News that Rolex increased prices by up to 7% in the UK on September 1 should come as a surprise to nobody.

Inflation across the world is soaring, affecting everything from energy prices to wages and material costs.

Plus the UK pound is tanking against the Swiss franc, driving up import prices; and against the US dollar, creating a pricing differential between key markets so it is cheaper to buy in Britain compared to the United States or any other country with its currency pegged to or tracking the dollar, which includes oil-rich Middle Eastern states.


Apologies for the UK prices in pounds, but that is the data I have and the trends it shows are impacting us here in the United States as well.

I have already reported extensively on sharply falling prices on the secondary market since Q1 for Rolex’s most popular steel tool watches, along with those from AP and Patek Philippe.

That trend is continuing, with data from Subdial, a pre-owned watch specialist, showing Rolex prices dropping by 2.8% in the last 30 days, which means the difference between the retail price and the market price has been narrowing.

In the case of the GMT Master II Ref. 126710BLRO (steel watch with Pepsi dial), the delta has closed from around £14,000 in March of this year to £8,734 today.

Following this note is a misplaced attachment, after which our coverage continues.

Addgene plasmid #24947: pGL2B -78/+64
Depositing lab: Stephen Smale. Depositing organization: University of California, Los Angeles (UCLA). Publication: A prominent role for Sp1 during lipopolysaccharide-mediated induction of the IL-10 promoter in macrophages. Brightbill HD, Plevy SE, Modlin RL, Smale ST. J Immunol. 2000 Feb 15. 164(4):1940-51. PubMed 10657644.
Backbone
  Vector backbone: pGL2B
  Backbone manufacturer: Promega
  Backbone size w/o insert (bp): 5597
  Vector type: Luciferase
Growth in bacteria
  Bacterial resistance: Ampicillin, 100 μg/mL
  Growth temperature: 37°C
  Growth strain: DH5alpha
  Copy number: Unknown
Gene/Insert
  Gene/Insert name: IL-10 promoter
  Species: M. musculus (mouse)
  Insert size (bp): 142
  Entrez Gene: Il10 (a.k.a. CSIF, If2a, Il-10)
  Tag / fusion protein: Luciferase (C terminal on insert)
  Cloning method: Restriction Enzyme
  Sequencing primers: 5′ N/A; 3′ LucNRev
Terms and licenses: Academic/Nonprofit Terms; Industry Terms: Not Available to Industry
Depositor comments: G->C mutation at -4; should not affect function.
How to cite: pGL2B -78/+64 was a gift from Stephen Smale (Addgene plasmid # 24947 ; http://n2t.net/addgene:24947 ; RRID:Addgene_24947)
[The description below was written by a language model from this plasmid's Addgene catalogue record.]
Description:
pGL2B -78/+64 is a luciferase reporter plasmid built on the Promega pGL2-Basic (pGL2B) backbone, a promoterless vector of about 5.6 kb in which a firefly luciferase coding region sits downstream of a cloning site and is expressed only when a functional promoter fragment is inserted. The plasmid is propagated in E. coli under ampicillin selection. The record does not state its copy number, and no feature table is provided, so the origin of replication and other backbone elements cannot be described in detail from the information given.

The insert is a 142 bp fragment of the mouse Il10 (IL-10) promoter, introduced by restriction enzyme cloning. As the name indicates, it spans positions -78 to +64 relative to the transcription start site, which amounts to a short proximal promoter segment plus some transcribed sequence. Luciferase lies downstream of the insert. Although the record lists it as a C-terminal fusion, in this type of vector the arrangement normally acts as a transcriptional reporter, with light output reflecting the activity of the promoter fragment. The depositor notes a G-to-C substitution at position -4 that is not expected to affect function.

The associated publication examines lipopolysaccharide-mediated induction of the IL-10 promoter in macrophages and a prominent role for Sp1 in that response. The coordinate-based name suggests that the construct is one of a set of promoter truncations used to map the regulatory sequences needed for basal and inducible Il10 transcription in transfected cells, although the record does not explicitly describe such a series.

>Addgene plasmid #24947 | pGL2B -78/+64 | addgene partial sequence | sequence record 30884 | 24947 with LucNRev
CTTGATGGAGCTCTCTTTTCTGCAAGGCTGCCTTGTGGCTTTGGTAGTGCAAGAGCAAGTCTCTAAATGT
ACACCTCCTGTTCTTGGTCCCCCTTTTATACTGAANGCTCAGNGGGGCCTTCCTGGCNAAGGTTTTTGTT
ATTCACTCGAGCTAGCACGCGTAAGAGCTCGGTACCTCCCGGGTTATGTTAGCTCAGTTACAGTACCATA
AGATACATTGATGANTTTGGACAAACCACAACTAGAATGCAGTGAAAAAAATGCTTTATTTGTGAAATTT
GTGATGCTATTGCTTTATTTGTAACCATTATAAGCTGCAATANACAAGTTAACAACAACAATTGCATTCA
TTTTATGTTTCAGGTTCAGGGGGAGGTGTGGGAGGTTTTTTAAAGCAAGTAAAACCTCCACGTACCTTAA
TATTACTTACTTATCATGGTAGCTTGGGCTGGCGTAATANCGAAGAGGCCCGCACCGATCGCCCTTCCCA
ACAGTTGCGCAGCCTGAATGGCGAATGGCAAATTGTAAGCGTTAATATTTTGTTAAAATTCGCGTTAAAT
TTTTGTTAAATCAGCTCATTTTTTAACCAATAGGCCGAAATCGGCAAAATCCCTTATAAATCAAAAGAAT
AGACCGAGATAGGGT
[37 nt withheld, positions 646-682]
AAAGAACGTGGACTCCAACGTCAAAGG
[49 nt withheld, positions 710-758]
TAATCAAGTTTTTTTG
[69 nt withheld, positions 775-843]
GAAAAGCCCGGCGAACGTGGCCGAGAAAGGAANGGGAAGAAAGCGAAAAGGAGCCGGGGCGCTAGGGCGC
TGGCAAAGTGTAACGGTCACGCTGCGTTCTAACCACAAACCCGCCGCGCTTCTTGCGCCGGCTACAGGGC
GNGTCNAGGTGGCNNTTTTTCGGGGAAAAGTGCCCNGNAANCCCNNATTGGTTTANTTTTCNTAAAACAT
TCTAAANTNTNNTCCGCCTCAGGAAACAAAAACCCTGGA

My view, based on anecdotal evidence, is that the Subial prices are on the high side, so the delta is probably narrower, but the trend is enlightening.

The steel Pepsi GMT is red hot with very long waiting lists (or expression of interest lists, as Watches of Switzerland recently rebranded them).

Slightly easier to buy is a Rolex Submariner with Date, Ref. 126610LN, and here the difference between retail and secondary market price has almost disappeared.

The secondary market price, according to Subdial, is down to £10,743 today, while the authorised dealer price is up to £8,450, a difference of just £2,293. If the Subdial price is on the high side, the gap could vanish.

The same is happening with Patek Philippe prices, which increased retail prices by around 5% in the UK and European Union on September 1, a spokesperson confirmed to WATCHPRO today.

This took the retail price of a steel Patek Philippe Aquanaut, Ref. 5167A-002, from £17,760 to £18,580.

Over on the secondary market, the price has almost halved since April from £84,253 to £49,933, according to Subdial.

That has reduced the delta from £67,000 to £31,000.

If you were actually looking to sell any of the watches we have looked at here, you would be offered at least 20% less as a trade-in or a sale to pre-owned specialists.

These price falls are a welcome sign that sanity is returning to the secondary market, and the flood of flippers and speculators that have been bullying sales staff in authorised dealers might as well find something better to do with their time.

It is a nice feeling for a watch enthusiast if the Rolex or Patek Philippe watch they buy holds its value, or even increases gently over time, but the recent shortages and speculation have created a more unpleasant atmosphere around these brands and their retailers.

A rebalancing is long overdue, and I hope the market finds a happy equilibrium that rewards watch lovers over speculators.